When You Want to Fight Back | Part One
When should a Christian fight? What about turning the other cheek? Am I wrong to fight? But what about when the Apostle Paul says a Christian is to fight the good fight?
Though there are some things that Jesus teaches that seem easy to believe, other of His teachings can be really hard. We are very familiar with the phrase, “Turn the other cheek,” but what does it really mean? It begs the question, is the Christian never to fight?
Let me tell you a story about a girl struggling with a strong desire to fight her enemy.
After a family crisis this girl struggled for months with how to handle the situation in a godly way. She knew that God was the avenger and was certain the best way to handle the situation was by loving in return. Over time however, the pain deepened. As she saw how her family was injured and the way their life was changing, it became harder and harder to keep the anger and bitterness out. One day she came to the decision that things were different now and it was time to close down that part of her life and move on. Just as she did something unexpected happened to her that put her on her back physically and emotionally. She was broken again and empty. God showed her what her conclusion really was, an excuse to take the easy way out – to give up. God never gives up. Months later, she found herself once again coming to an emotional head. She already knew that it would be wrong to let anger take over but surely now it was time to fight. She wanted desperately to fight! But she was confused and needed to know what God would say about her feelings. God directed her to a specific part of scripture, one that was very hard to accept and yet she could not deny what God was telling her.
“But to you who are willing to listen, I say, love your enemies! Do good to those who hate you. Bless those who curse you. Pray for those who hurt you. If someone slaps you on one cheek, offer the other cheek also. If someone demands your coat, offer your shirt also. Give to anyone who asks; and when things are taken away from you, don’t try to get them back. Do to others as you would like them to do to you.– Luke 6:27-31 (NLT)
There are certain passages of scripture where God teaches something that is clearly beyond us. In Luke 6 we are told to love our enemies, do good to them, turn the other cheek, and other seemingly impossible things.
I don’t know about you by my very being is repulsed at the thought of responding to hurt this way. God can’t be serious? Can He?
Who are our enemies?
I have a tendency to hear the word “enemy” and think in terms of soldiers fighting overseas. But an enemy can be anyone who is “actively opposed or hostile” to you and those you love. Take a moment to think of someone you know that comes under that heading. Who has hurt you? You may be able to think of more than one.
Now with these “enemies” in mind, read Luke 6:27-38.
Do you feel repulsed by what God commands us to do? Bear with me and take a moment to write out any questions, excuses, or arguments that come up as you read. Don’t hold yourself back but write whatever comes to mind, even if the questions seem too hard to have answers.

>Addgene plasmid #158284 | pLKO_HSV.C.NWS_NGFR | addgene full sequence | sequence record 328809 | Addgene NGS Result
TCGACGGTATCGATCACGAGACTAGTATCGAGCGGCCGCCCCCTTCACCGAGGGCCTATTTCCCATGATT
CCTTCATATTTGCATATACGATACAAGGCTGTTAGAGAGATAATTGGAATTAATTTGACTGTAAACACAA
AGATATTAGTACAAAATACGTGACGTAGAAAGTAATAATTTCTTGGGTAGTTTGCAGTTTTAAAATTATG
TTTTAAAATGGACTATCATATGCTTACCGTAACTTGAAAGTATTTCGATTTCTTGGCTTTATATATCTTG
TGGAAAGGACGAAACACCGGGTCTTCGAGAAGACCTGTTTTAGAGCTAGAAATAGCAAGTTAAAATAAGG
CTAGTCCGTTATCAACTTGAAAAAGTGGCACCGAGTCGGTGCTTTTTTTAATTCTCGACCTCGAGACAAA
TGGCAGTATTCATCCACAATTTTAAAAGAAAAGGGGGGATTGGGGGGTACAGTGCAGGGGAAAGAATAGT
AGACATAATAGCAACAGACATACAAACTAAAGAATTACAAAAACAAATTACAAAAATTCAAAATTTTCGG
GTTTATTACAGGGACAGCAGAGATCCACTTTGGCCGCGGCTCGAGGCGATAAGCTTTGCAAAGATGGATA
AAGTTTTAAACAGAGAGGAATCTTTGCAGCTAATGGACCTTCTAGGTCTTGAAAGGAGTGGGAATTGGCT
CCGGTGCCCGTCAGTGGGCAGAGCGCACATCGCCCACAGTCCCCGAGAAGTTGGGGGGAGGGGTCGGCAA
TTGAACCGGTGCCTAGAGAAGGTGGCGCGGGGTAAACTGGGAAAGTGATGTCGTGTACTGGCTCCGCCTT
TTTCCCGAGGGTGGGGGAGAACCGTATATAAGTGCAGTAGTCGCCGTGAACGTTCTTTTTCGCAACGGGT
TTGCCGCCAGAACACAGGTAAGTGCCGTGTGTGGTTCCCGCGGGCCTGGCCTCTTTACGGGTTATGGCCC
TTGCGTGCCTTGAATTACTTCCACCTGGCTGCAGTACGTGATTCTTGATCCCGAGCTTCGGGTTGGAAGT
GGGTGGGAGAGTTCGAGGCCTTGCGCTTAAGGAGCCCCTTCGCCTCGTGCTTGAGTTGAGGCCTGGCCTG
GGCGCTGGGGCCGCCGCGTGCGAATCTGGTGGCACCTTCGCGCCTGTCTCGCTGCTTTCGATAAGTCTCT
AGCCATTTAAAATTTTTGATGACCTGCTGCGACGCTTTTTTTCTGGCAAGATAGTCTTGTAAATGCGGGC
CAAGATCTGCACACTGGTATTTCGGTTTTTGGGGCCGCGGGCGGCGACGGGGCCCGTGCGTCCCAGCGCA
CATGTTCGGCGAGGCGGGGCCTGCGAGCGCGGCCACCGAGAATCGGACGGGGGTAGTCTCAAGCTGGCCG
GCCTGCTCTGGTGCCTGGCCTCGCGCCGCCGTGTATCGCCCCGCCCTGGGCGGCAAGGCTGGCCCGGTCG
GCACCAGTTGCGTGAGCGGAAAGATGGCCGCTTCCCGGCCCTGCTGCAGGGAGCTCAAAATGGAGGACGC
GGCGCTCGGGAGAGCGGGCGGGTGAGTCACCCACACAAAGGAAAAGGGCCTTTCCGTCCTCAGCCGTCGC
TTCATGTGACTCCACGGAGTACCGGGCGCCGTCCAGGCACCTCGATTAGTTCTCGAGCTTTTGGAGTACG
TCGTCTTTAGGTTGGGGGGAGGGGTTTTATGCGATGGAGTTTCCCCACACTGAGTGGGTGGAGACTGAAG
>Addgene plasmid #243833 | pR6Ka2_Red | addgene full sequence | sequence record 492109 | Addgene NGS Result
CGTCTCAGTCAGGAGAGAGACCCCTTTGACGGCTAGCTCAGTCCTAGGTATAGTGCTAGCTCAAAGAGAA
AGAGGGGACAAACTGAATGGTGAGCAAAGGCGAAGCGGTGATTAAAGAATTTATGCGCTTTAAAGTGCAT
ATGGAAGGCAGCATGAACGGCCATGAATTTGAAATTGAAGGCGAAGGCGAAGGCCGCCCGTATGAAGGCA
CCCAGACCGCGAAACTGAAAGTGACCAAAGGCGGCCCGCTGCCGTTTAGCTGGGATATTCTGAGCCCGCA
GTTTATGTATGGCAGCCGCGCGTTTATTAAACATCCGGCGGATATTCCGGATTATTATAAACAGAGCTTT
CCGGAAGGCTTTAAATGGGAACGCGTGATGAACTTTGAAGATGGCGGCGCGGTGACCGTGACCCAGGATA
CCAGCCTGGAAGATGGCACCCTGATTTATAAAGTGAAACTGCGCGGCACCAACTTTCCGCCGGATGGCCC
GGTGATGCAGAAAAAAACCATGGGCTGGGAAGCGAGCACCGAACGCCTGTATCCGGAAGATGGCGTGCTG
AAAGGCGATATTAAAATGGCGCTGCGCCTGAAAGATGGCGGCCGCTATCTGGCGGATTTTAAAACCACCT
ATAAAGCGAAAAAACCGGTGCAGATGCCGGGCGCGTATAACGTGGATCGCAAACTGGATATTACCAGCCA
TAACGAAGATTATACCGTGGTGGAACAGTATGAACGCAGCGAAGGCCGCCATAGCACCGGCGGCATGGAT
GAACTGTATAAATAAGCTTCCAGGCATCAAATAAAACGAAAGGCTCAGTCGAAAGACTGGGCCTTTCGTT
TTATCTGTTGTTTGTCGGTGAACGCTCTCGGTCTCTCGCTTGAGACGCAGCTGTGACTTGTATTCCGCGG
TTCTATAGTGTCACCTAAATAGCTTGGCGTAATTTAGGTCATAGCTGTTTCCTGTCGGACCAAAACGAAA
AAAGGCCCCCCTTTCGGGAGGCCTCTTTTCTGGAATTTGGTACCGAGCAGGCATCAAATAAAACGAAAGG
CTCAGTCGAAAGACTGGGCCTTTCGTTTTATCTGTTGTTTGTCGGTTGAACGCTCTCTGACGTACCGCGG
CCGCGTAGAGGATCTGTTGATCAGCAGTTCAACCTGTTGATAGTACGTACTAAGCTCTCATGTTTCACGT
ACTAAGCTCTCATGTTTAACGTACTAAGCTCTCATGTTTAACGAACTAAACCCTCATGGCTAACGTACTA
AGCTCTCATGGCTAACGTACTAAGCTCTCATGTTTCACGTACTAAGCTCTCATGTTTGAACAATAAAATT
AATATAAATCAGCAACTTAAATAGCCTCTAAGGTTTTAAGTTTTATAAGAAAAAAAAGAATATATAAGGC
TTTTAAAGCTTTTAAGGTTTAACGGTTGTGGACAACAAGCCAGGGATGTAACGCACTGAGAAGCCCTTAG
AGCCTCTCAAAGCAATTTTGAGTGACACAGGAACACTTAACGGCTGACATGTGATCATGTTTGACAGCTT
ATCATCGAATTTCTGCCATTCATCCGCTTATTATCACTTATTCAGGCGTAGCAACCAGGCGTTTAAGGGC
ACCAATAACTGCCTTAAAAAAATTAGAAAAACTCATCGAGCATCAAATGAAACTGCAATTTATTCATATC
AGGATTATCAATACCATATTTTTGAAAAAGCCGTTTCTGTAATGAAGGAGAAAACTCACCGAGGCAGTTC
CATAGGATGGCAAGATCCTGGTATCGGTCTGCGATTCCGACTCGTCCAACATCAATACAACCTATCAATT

But do we fight?
This passage says nothing about fighting. But a Christian is also a warrior (Ephesians 6:14-17), it is our job to fight injustice (Proverbs 31:8-9). Even wise King Solomon said there is a time for war and a time for peace (Ecclesiastes 3:8). So when do we fight?
Turning the other cheek appears passive and everything in us wants to reject it. However, God never tells us to do something without giving us an example of what it looks like.
Are you familiar with the prophet Hosea?
There is a short book in the Old Testament by that name, telling the story of a godly man of whom God asked very hard things. At God’s command, Hosea –
- Married an unfaithful woman.
- Preached a hard message to a rebellious people.
- Continued in this way indefinitely.
Why did God want Hosea to do this?
God was using His servant Hosea to send a message to His people. Not only did He use Hosea’s speech, he used his very life. Everything in the faithful prophets life was symbolic of God and His relationship to His people Israel.
- Hosea’s love for an unfaithful woman that belonged to him was a symbol of God’s unconditional love for his unfaithful people.
- The prophecies Hosea preached that the people disregarded were symbolic of God’s warnings being disregarded by the nation.
- The heartbreaking pain Hosea felt at seeing the woman he loved leave him for another is how God felt when in return for His many blessings the people stopped believing and loving Him.
Hosea was a human being like the rest of us. He wasn’t anymore special being a prophet, you might say more was required of him. He could no more do these things in his power than you or I could. God gave him the strength to keep on loving and to keep on preaching. Naturally it was hard and at times looked like it was not worth the pain and struggle. But Hosea had a promise that he held on to, a promise of a great reward.
To find out what Hosea’s reward was, and to know more about when to fight, come back soon to read When You Want to Fight Back, Part Two!